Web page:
North Platte Bulletin
by Micheal Stumo

Imagine if there was only one supermarket chain in New England, let’s call it Big Grocery. Big Grocery could set the prices, while lowering the quality of food sold. The company could blacklist you for complaining and even make you sign long-term contracts like gym memberships as a condition of shopping.

Imagine if when you complained to the government about this lack of choice, bureaucrats told you that you had plenty of choice. You can buy Doritos and burritos at the corner gasoline station, and heat them in the microwave, they would say. You can plant your own garden, and freeze and can goods for the winter. Plenty of choice.

Farmers face these monopolies every day. Dairy farmers are hard pressed to sell their milk to anyone other than Dean Foods, the nation’s biggest dairy-product-processing company. Farmers’ milk can no longer be purchased by Garelick Farms, or Cumberland Farms, or West Lynn Creamery or Natures Best Dairy, because Dean Foods bought them all. Rhode Island’s dairy-farming industry has been ravaged, though demand for milk is high in the state.

Most poultry farmers only have one choice of poultry processor to sell to, and must sign contracts drawn by company lawyers as a condition of selling their birds. The contracts take away many farmer rights, like the credit- card contracts you sign. When you violate the fine print on your credit card, you pay a hefty fee; when farmers stray afoul of the fine print, they can lose their farms. These farmers have large, six-figure mortgages for their farms, and the companies can cut them off at any time.

Livestock farmers are often forced out of business by contracts that can manipulate the price of chickens, milk, hogs or cattle. The contracts are signed between family farmers and multinational corporations like Tyson and Cargill. Many cattle farmers are prevented from even selling their livestock more than one day each month. Farmers have challenged this price manipulation in court, and juries have sided with the farmers and found the companies responsible. Unfortunately, appellate courts have overturned the jury decisions on legal technicalities and excused the companies for the damage they inflicted.

The U.S. Department of Agriculture is supposed to prevent unfair conduct and price manipulation that hurts livestock farmers, but the law is unenforced. A 2005 report by USDA’s Inspector General found that the USDA actually lied to cover up its inaction in thousands of investigations into illegal livestock-market practices.

Congress is now considering a farm bill. Farm subsidies have dominated the public debate. But the Senate Agriculture Committee included other provisions to return fair contracts, competitive markets and a brighter future to independent livestock and poultry farmers. New England senators have a chance to help the region’s farmers by supporting the sensible reforms in the bill as well as needed improvements.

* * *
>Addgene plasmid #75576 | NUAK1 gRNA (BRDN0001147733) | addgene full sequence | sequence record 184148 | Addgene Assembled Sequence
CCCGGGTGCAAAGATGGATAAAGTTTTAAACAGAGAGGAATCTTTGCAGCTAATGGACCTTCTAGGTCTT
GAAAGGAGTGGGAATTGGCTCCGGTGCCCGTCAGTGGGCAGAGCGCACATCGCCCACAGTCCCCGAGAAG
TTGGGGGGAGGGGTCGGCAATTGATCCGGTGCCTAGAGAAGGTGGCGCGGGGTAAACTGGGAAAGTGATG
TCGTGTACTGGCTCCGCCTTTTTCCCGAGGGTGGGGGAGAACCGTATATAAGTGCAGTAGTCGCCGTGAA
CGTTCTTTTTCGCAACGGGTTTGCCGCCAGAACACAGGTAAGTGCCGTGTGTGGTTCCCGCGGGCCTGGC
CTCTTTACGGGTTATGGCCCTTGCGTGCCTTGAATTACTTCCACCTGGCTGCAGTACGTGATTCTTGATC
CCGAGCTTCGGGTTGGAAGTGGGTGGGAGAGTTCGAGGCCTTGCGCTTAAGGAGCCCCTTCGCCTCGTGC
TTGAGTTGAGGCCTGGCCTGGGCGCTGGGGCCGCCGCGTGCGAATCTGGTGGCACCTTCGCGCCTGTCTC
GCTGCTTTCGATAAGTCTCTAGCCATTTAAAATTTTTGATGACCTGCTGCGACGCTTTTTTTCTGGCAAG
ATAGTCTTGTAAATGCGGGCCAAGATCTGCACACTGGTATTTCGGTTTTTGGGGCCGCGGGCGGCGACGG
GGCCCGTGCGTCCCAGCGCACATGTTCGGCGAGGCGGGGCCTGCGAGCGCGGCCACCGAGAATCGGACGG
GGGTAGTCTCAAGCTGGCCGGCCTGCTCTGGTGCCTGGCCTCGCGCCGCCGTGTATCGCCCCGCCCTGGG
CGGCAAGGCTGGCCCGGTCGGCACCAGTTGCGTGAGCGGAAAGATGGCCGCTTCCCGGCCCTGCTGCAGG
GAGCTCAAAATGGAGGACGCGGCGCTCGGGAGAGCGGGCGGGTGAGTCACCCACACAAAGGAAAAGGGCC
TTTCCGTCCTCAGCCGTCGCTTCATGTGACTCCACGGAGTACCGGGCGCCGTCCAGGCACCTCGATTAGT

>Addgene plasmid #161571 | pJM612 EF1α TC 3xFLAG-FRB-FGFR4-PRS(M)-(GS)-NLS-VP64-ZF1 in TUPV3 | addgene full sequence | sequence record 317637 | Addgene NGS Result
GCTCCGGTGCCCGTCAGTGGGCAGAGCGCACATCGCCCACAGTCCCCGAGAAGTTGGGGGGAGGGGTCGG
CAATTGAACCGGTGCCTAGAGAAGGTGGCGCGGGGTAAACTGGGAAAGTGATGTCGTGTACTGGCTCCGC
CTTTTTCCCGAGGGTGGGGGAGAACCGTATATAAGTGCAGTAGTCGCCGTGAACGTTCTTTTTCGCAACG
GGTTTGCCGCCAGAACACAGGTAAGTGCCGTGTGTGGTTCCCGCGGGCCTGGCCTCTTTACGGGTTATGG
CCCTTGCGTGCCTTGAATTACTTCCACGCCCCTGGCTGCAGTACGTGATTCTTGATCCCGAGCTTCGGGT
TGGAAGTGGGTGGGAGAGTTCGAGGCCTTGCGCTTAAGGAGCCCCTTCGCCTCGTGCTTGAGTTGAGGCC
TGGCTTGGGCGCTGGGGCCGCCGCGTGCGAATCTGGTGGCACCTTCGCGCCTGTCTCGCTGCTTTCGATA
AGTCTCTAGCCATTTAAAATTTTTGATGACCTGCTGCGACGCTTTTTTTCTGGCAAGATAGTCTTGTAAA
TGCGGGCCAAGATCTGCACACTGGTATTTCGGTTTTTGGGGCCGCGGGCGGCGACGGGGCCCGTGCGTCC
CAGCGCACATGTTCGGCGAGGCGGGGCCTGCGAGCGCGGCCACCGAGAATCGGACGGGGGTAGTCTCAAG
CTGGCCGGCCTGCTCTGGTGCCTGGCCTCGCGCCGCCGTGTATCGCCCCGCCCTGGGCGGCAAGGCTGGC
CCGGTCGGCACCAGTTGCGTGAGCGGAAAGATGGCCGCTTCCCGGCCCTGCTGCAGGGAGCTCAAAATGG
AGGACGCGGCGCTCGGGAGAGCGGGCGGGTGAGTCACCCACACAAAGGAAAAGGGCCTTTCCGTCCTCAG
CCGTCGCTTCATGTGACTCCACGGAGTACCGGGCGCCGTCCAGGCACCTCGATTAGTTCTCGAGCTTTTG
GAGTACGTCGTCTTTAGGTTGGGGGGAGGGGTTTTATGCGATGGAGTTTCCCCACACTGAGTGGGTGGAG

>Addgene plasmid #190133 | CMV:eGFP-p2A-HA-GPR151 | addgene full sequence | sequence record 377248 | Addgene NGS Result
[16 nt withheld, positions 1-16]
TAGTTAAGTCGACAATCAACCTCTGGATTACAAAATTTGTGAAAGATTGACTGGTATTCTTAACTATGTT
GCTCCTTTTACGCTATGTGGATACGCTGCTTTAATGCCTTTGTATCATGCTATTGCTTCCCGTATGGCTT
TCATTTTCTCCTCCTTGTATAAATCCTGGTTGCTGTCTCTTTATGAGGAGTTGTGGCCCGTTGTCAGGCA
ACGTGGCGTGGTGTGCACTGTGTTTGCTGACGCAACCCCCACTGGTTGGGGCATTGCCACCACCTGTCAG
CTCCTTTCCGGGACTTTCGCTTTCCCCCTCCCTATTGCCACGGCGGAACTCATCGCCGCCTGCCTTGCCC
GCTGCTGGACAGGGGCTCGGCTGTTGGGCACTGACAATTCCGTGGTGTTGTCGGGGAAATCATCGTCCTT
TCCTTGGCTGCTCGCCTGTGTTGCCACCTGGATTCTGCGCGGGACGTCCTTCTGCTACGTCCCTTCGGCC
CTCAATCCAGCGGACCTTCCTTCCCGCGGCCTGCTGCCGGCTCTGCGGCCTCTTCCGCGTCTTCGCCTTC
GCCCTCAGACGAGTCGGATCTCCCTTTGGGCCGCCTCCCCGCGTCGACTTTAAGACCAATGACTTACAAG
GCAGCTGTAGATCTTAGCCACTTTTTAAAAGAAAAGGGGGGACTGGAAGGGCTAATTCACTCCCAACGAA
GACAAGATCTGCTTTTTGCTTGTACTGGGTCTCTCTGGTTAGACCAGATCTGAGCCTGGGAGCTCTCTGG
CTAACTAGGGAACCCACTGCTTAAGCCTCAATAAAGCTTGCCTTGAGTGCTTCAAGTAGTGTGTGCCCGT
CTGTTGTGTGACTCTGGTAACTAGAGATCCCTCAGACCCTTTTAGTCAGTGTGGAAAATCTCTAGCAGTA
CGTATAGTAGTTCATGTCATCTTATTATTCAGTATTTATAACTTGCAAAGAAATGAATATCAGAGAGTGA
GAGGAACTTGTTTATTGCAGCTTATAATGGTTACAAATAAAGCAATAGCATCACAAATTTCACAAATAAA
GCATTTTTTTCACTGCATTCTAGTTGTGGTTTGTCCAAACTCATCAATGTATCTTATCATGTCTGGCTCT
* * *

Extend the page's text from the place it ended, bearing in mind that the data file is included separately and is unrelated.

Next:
The bill provides farmers a choice of arbitration or going to court if a meat packer or poultry company breaches a contract. Meat packers will no longer be able to force farmers into expensive arbitration through one-sided, take-it-or-leave-it contracts. Additionally, the bill prohibits meatpackers from owning millions of head of livestock to manipulate prices. Currently, many meatpackers slaughter company-owned livestock when prices are high and only purchase cattle and hogs when prices are low. An Alabama jury, academic studies and a major USDA study established that meatpacking giants, such as Tyson, Cargill and Smithfield Foods, depress the prices that farmers receive by owning and controlling livestock.

Although the farm bill has made important first steps to level the playing field for livestock producers, improvements can be made. An amendment will be proposed on the Senate floor to require packers to openly bid on all livestock contracts, instead of striking secret, unreported deals with large livestock farms. Currently, meatpacking companies strike secret sweetheart deals with some large feedlots, but small producers always get the worst price for their livestock. This amendment will improve competition and prices by requiring packers to come out of the market’s shadows and bid for all livestock contracts. Other amendments will address some of the confused jurisprudence that has disadvantaged farmers and ranchers over the past decade.

America was once the breadbasket of the world. Now we are a net food importer. Despite our rich soil, innovative traditions, and increasing food consumption, farmers are forced out of business by broken markets. New England senators, such as Rhode Island Senators Jack Reed and Sheldon Whitehouse, should support these market reforms. Taxpayers will pay nothing. But farmers will receive a fair price and a chance to thrive.

    Micheal Stumo, is a former resident of Nebraska who once farmed in Massachusetts. An attorney, he is a member of the Organization for Competitive Markets, a national nonprofit farm organization based in Lincoln.